Kenneth J. Terry, MA, over at Medscape senses this frustration. And while hospital employment may no longer be the best choice for physicians, especially as acquisitions of practices slow down in some parts of the country, going it alone isn’t exactly a better alternative either, he writes.

In fact, if you’re a job-seeking physician who has contemplated the solo approach, Terry warns that there are many factors to consider first, including your financial stability and the level of hunger you have for autonomy.

Beyond these two factors, however, Terry looks at the healthcare industry itself, especially under the expansion of value-based reimbursements. If you think it’s a tough haul to be a one-man show now, just wait, he writes, because “small practices will find it increasingly difficult to go it alone.”

For those who are adamant about not seeking hospital employment, Terry recommends joining or helping to form a physician organization that “can still do business with the hospital.” The way the marketplace is now, as a physician, you’re simply going to have to have some kind of a relationship with the local hospital community.

Alice Gosfield, a Philadelphia-based healthcare attorney, elaborates: “Affiliations [with hospitals] are worth considering, but it doesn't mean you have to give up your autonomy to link with likeminded physicians. Clinical integration is the sine qua non for all physicians, no matter what environment they're living in—whether they're employed, or in an independent practice association (IPA) or a mega group, or in a clinically integrated network.”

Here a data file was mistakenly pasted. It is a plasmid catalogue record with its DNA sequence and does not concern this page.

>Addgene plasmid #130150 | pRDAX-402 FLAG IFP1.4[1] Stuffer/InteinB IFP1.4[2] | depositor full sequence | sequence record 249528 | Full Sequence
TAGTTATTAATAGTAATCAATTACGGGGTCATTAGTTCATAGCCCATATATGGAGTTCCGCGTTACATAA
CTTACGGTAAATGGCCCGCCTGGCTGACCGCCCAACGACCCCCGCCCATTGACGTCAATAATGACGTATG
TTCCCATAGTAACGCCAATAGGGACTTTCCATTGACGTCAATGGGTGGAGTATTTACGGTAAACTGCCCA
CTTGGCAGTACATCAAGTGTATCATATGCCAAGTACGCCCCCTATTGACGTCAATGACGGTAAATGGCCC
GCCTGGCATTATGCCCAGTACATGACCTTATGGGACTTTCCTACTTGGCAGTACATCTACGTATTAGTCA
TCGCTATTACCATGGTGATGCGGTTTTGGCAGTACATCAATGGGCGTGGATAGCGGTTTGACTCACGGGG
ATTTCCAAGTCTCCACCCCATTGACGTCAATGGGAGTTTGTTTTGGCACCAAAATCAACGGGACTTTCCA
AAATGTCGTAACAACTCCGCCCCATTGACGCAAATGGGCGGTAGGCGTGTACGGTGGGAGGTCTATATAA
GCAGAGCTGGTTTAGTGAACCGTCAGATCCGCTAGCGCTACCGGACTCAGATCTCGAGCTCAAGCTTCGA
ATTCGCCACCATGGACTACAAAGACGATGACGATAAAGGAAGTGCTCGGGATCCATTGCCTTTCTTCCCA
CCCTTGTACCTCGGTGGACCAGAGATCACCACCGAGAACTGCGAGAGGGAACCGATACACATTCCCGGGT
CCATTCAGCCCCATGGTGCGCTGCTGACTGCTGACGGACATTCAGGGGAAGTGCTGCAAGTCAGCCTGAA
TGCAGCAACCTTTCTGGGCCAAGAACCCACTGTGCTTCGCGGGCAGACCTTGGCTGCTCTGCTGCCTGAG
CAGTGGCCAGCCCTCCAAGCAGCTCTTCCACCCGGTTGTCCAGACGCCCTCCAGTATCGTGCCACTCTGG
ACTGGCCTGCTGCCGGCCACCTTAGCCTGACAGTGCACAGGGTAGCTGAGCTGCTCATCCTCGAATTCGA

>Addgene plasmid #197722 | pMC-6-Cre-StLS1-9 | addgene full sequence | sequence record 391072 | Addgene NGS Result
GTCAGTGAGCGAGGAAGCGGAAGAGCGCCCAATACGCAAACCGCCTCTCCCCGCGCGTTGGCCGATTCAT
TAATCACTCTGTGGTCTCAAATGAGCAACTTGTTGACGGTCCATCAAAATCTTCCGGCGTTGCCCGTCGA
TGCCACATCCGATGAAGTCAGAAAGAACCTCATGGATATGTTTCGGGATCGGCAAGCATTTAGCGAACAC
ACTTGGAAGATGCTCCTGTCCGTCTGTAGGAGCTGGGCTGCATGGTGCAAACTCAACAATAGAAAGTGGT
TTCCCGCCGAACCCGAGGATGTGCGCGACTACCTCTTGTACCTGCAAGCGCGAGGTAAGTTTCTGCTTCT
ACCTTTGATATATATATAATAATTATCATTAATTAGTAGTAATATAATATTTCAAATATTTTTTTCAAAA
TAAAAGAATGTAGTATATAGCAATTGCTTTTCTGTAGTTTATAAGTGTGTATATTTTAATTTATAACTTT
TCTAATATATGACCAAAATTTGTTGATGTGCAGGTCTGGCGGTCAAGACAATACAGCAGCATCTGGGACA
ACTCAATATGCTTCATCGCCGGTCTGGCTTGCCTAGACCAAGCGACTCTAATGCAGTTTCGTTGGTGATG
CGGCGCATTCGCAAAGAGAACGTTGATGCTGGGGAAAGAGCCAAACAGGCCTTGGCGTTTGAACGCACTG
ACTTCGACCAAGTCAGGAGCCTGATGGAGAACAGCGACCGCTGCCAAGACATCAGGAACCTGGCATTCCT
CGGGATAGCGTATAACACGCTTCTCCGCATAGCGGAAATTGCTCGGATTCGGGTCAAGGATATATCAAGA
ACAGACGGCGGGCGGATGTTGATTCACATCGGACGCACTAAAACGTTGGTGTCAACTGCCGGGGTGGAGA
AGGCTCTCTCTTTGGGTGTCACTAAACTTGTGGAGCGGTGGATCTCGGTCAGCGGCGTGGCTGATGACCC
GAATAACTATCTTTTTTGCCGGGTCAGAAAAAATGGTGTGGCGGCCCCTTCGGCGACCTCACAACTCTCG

Perhaps it’s time to see what other physicians in your area are thinking about their futures. You’ll probably discover that they have the same fears and concerns, and that point of commonality could serve as a unifying point and it may even serve as a motivating factor for you to join forces with your colleagues.

Regardless, perhaps it’s time to think outside of the box, as Terry urges, and look at some of the other options that are out there for you, options that we’ll be breaking down in the next several blog posts.

As you plan the future of your career, are you as a physician adamantly against finding employment with a hospital? Are you also aware of the underlying risks of pure autonomy? How are these industry factors affecting your job search?